Radiohead’s sudden move to offer their new album online, for any price you want to pay, hits at the crux of how content is valued in the modern age.
As “old media” companies evolve, startups push the envelope of how to serve communities and audiences, and lawyers get involved in content sharing online, Radiohead has done the impossible: they have turned a tactical business problem into a question of ethics. At the same time, they have shifted the power structure in highly evolved industries.
Bypassing a major label, they are allowing anyone, anywhere, to simply pay what they want. Suddenly, the question of value is thrust upon those who previously could be armchair critics.
If you count yourself a devoted Radiohead fan, how can you justify giving them 20 cents for their efforts? What happens when you don’t have to factor in the “corporations are evil” ethos that many fans have torwards record labels? And stealing this digital content becomes irrelevant on file sharing networks, as anyone can get high quality content quickly and cheaply.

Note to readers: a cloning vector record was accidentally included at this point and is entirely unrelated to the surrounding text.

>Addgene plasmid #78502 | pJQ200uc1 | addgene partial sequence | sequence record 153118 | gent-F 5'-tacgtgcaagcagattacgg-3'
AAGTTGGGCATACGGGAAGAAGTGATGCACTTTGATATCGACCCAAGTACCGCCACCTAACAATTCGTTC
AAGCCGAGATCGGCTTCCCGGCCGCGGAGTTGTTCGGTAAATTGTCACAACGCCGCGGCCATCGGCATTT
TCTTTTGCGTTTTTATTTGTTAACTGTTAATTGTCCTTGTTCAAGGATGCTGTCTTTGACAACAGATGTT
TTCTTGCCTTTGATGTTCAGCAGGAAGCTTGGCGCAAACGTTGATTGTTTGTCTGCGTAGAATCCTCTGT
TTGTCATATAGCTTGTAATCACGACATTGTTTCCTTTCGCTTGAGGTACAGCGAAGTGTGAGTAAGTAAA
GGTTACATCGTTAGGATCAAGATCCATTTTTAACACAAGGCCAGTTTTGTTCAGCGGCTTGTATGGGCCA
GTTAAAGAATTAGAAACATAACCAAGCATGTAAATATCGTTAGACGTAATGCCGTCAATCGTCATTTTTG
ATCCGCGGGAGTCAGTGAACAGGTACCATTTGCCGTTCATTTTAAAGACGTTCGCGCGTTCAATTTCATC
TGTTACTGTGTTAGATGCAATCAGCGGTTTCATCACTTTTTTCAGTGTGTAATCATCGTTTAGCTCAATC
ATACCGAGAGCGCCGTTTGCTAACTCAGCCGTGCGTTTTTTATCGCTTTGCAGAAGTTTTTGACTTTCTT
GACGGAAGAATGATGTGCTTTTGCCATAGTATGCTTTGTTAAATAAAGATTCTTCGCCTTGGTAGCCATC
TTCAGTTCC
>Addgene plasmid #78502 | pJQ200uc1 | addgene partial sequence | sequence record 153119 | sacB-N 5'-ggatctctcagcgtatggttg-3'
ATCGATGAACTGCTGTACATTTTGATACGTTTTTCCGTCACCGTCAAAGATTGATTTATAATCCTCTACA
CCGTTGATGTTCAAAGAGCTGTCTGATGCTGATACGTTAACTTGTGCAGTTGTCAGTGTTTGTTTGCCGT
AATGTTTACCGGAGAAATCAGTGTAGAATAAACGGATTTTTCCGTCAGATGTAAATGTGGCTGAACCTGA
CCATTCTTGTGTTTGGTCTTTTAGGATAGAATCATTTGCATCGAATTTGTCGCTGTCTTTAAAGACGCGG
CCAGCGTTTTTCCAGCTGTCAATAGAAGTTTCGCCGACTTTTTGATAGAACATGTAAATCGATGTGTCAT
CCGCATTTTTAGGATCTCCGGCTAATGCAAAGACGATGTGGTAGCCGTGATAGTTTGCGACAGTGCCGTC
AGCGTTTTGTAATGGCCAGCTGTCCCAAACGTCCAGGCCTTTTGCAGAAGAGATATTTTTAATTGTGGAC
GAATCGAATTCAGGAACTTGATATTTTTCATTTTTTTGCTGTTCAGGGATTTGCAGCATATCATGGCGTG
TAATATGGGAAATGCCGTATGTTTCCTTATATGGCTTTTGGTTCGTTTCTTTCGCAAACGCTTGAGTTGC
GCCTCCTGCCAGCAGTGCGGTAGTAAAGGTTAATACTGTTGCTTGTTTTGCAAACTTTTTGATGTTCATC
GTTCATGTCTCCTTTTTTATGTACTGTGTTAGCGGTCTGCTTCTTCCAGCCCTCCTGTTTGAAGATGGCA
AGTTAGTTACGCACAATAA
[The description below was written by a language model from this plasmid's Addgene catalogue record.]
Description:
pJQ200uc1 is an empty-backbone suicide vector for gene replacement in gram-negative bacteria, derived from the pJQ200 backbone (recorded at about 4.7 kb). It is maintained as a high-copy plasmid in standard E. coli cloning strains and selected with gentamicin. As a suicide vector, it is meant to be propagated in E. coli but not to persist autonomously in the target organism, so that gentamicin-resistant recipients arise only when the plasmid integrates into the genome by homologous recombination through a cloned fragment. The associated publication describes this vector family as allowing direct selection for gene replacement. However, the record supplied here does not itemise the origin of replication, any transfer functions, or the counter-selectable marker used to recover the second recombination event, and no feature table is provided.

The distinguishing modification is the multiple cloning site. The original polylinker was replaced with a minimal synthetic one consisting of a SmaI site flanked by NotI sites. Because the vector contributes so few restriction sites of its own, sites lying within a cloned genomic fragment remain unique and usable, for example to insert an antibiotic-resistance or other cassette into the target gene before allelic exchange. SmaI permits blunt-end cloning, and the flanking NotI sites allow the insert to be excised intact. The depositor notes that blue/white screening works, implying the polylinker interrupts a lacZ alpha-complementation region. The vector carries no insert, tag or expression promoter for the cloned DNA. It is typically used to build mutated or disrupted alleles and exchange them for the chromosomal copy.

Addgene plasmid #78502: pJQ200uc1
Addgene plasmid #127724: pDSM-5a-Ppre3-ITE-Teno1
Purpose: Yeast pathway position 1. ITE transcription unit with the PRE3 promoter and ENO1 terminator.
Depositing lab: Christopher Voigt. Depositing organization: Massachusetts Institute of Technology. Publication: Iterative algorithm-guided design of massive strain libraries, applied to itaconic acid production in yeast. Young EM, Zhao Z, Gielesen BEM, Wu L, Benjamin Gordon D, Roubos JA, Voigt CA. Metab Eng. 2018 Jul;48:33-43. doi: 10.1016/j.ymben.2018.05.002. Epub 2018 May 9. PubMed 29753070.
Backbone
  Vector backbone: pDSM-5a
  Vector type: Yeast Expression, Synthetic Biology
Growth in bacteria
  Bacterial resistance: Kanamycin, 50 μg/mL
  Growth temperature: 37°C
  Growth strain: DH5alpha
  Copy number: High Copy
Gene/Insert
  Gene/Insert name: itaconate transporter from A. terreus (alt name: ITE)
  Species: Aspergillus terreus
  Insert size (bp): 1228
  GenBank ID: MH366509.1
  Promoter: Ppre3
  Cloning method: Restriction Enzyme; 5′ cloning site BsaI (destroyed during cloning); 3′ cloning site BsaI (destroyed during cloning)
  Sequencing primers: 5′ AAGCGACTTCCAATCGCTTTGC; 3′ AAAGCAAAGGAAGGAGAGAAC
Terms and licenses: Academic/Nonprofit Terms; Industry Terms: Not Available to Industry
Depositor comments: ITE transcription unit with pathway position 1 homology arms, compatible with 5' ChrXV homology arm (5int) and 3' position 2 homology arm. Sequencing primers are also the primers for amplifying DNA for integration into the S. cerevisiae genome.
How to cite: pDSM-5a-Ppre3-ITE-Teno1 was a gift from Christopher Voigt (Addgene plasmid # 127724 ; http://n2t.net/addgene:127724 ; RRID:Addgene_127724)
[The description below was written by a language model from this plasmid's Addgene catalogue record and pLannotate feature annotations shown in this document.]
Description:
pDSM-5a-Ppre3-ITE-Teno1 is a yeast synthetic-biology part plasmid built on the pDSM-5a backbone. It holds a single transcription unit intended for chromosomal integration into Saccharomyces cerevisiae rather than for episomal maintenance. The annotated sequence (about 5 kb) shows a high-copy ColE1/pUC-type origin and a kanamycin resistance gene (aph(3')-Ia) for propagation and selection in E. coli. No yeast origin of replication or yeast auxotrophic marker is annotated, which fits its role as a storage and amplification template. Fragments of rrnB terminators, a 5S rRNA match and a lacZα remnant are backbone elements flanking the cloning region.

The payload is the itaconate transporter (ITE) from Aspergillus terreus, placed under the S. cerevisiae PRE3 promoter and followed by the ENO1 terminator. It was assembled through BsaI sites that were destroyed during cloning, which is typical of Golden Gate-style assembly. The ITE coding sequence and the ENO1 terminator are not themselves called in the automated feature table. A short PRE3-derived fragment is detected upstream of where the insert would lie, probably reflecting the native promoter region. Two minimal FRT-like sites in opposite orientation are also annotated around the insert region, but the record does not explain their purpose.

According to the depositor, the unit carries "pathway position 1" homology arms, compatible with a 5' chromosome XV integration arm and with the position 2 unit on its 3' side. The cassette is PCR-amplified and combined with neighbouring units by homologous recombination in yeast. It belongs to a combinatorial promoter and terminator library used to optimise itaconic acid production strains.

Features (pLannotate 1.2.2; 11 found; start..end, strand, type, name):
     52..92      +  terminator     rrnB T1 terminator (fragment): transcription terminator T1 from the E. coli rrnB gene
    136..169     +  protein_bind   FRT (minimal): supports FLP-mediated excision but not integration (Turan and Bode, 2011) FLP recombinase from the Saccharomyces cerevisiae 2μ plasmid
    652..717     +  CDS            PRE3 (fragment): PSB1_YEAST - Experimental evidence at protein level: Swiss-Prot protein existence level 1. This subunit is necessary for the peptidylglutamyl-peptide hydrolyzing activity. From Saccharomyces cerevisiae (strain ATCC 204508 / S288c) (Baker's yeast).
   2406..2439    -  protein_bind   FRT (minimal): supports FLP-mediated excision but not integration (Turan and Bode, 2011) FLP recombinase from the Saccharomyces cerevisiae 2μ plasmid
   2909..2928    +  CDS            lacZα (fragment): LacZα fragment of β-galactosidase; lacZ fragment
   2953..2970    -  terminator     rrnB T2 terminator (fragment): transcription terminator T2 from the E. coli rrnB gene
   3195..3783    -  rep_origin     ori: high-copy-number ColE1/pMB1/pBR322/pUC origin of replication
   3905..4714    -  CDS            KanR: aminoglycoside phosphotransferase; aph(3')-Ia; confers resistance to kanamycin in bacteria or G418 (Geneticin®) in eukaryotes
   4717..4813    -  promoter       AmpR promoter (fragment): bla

Other major artists are pursing the same route:
“Trent Reznor announced today that “as of right now Nine Inch Nails is a totally free agent, free of any recording contract with any label.” Instead of futzing through the hapless middleman of an inept label, Trent’s promising “a direct relationship with the audience as I see fit and appropriate…”
As more and more creators of high quality content go directly to their audience, what happens to businesses who trade in this content? How is this so different from other forms of media, including journalism and business information?
Or, we can take a look at the deal Madonna is working on: $120 million three album and touring deal with a some major companies. But, of course, Madonna herself seems to be a major company. But even this deal is a major blow to the major players in the music industry:
“Whilst the deal differs from Nine Inch Nails in that Madonna is not offering direct-to-public albums, Live Nation isn’t a record company. The deal shows that even for a world famous act, a record company is no longer required in the days of digital downloads and P2P music sharing.”